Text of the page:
The decision to remarry is not made lightly. Marrying a second time is oftentimes very different from a first marriage. The second time around, people are likely to have assets and children from a prior relationship. Recalling the time, money and emotional energy spent during your divorce, friends and advisors might mention a prenuptial agreement. A well-drafted prenuptial agreement can protect these hard-earned valuables.
Is it right for you? It is if you want to avoid the aggravation and expense of litigating your future. Protect yourself.
A prenuptial agreement is a contract between persons who plan to marry. The agreement addresses how property is to be divided or the terms of support/alimony in the event of a divorce or the death of one of the parties. Executing an agreement before being married in order to address what will occur in the event of divorce is not romantic, but it is smart.
What can be expected? What needs to be done?
Once it is decided that a prenuptial agreement is appropriate, the first step is to contact an attorney well in advance of a wedding date. Presenting a prenuptial agreement to one’s fiancée on the eve of a wedding adds unnecessary pressure to an already stressful time. Anticipate providing your attorney documentation of current assets, liabilities and sources of income. To ensure that an agreement’s validity cannot be challenged at later date, the parties disclose their current financial status. Prepare an outline of assets and liabilities and bring recent tax returns to your meeting to help make the process easier. Your prenuptial agreement can outline how certain assets will be divided between spouses in the event of divorce and if someone will receive support if the parties separate. Will assets be divided equally? Will certain assets, like a family business, be excluded from consideration in the event of a divorce? Will certain assets be set aside for a party’s children from the prior relationship? Will someone receive alimony? For how long and in what amount will the alimony be payable?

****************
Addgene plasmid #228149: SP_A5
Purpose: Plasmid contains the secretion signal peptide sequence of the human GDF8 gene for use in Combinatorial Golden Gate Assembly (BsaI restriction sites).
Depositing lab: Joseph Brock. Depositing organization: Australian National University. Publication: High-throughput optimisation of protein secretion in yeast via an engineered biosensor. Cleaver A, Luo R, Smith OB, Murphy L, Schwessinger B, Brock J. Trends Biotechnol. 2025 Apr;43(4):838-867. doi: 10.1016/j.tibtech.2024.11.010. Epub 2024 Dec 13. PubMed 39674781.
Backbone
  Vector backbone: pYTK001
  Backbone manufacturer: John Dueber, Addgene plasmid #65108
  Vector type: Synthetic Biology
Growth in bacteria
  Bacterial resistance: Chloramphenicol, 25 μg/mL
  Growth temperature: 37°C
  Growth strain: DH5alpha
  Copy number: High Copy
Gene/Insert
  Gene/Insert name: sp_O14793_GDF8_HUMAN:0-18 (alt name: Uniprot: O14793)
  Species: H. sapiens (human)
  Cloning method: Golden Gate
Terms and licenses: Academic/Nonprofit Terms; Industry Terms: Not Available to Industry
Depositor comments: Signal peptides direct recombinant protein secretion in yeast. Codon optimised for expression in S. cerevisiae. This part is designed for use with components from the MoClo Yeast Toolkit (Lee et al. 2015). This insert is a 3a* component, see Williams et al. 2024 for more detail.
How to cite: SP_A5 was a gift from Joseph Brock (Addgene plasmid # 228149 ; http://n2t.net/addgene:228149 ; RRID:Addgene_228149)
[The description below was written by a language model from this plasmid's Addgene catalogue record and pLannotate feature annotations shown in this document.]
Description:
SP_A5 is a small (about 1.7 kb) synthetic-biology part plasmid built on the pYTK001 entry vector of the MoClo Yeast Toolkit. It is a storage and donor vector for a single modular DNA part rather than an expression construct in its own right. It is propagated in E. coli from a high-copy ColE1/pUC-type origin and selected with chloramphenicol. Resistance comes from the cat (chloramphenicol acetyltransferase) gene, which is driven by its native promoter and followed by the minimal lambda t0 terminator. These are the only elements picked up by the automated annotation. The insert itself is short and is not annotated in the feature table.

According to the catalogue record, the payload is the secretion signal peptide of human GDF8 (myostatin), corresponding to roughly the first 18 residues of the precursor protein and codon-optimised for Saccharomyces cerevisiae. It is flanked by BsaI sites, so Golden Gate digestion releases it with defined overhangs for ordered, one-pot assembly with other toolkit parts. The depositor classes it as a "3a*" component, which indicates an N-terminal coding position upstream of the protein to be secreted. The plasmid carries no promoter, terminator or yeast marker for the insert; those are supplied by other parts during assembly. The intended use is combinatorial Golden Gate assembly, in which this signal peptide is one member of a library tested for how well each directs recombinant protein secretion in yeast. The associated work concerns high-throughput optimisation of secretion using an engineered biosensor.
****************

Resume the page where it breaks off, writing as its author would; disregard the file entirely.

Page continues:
Negotiating the terms of a prenuptial agreement can become intensely emotional. Suddenly, the exuberant feelings surrounding an impending wedding are dampened by serious discussions of a possible future personal tragedy. Someone may feel slighted and someone else may feel exploited. Being offended by the negotiations will serve no purpose. Both parties should have the agreement reviewed by an attorney so that they may feel comfortable with the bargain reached. Do not be afraid to advocate for what you may need in the future. When people get married, rights are acquired. Marriage is a contract. Specifying the contract, according to terms the parties “can live with,” makes sense.